Their departure to a war zone became one of the strongest symbols of the Islamic State's potential allure to Muslims in Europe, alarming a country that considered itself at war with the organization the three girls had joined. But now a BBC comedy sketch is lampooning the lives of young women who joined the militant group — and sparking a debate in Britain about whether you can really joke about terrorist groups.
“The Real Housewives of ISIS,” which aired this week on the BBC comedy show “Revolting,” follows a group of fictional Western women who are living wildly restricted married lives in the Islamic State. “Ali bought me a new chain, which is eight feet long,” one female actor says as she stands in a kitchen. “So I can get outside, which is great.”
Another woman featured in the controversial clip remarks, “It's only three days to the beheading, and I've got no idea what to wear.”
The punchlines have left some people wondering if it's appropriate to make fun of a phenomenon that has torn communities and families apart, especially while social workers are still trying to prevent girls and young women from being lured to Syria.
“Bad taste, not funny at all,” one woman commented on BBC Two's Facebook page. “With everything going on in the world, I'm sure those who have been effected by Isis, or been victim's of them, or the relatives of those killed in terrorists attacks, won't be laughing?”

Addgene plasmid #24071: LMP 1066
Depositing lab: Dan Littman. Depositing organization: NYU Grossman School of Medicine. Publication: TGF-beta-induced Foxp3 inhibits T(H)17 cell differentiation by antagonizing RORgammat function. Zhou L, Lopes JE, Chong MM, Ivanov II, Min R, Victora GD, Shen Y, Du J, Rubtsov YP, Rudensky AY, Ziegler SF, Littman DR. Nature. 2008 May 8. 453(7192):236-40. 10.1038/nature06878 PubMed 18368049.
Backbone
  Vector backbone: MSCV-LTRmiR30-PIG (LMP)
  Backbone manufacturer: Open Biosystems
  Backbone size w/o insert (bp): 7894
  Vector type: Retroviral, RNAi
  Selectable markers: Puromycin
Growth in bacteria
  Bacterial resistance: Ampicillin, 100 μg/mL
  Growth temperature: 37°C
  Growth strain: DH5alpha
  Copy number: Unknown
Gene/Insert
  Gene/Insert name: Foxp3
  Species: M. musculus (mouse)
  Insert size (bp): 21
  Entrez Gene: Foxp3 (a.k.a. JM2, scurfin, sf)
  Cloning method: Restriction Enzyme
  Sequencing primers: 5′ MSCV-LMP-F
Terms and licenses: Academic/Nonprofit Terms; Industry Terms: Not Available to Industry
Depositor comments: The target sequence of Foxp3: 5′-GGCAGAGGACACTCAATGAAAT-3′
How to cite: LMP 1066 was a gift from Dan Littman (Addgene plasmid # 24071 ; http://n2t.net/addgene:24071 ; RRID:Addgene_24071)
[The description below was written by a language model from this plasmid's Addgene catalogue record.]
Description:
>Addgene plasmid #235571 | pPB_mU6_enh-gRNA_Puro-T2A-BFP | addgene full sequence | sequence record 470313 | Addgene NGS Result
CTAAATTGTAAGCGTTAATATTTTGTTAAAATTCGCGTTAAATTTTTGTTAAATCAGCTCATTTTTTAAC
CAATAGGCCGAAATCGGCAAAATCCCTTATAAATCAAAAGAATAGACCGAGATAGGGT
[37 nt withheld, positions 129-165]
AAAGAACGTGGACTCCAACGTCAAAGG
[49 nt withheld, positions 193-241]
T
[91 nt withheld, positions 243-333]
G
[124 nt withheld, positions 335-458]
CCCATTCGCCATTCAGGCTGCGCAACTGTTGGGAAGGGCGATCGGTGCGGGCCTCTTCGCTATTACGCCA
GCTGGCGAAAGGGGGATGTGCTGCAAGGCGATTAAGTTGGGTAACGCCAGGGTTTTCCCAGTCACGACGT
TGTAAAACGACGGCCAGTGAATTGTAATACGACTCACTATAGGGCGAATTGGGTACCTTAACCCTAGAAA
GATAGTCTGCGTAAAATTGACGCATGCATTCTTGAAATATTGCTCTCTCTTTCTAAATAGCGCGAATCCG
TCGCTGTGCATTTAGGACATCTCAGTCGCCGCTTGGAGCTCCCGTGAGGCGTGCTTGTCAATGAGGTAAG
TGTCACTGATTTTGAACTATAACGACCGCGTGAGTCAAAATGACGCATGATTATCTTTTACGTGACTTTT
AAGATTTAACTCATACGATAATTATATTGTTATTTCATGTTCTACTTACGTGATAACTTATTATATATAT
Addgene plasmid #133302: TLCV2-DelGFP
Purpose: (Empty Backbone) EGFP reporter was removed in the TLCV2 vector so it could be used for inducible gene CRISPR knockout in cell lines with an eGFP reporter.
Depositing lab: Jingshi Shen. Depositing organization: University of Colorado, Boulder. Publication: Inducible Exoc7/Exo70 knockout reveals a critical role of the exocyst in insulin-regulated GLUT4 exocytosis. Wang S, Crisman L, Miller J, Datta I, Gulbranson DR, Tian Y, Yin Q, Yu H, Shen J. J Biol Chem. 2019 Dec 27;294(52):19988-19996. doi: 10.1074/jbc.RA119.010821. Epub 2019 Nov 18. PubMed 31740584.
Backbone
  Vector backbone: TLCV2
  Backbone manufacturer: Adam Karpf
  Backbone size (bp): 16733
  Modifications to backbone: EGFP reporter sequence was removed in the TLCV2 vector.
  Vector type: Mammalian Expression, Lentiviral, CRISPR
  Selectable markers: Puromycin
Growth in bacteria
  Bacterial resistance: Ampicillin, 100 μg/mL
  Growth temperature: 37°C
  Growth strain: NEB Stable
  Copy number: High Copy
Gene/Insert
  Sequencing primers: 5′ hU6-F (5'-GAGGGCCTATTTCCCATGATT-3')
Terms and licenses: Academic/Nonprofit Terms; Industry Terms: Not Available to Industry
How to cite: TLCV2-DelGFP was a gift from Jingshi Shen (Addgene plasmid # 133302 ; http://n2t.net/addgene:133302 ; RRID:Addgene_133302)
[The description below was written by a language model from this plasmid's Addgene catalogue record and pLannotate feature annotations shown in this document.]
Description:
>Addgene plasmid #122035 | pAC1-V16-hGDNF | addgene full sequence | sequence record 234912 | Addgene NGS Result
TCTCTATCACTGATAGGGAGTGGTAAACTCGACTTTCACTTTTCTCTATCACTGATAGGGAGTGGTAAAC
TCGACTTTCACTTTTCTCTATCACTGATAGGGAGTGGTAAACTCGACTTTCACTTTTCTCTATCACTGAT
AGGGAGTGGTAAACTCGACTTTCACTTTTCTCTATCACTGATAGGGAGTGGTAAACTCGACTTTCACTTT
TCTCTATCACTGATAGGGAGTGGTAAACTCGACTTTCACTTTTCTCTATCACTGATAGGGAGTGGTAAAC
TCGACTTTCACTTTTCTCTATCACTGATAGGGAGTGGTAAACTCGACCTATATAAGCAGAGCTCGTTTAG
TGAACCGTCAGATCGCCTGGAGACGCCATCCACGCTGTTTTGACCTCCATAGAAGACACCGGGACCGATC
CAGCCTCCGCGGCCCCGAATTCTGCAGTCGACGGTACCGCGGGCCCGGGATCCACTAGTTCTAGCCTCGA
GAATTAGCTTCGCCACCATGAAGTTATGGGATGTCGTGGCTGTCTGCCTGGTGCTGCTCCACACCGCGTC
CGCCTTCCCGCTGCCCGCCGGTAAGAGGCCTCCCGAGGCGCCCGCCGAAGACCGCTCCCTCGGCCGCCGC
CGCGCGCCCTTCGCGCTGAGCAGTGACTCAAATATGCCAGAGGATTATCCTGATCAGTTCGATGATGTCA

Yet another allegation made against the sketch writers is that they might be fueling Islamophobia by playing on draconian stereotypes of Muslim family life. The “Real Housewives” creators have strongly denied such claims. “It's important not to pull your punches in satire. You have to be fearless or it undermines your credibility,” Heydon Prowse, one of the two creators and writers behind “Revolting” told Britain's i-newspaper.
Others have jumped in to defend the video, saying that accusations of Islamophobia — particularly coming from Muslims living in Europe — is ill-placed. “There is a lot of exaggeration,” said Rasha al-Aqeedi, a researcher who is originally from the Iraqi city of Mosul. Discussing the series on the phone, she recalled a conversation with a friend of hers who had suffered severe burns after an Islamic State mortar shell hit her in Mosul several weeks ago.
“She watched the BBC clip in her hospital bed in Erbil two days ago and she laughed so much,” Aqeedi said. “It was the best thing she had seen in a long time. … If Muslims under ISIS rule are not offended, Muslims elsewhere should not feel offended.”
On Twitter, columnist Sunny Hundal also voiced disagreement with criticism of the sketch. “It's our duty to satirise people who join terror groups,” he wrote.
No matter the outcome of the debate over comedy, the real-world consequences of running away to Syria are still as huge — and deadly — as ever. The family of one of the three underage girls who left London to join the Islamic State in 2015 recently said her daughter might have been killed in an airstrike.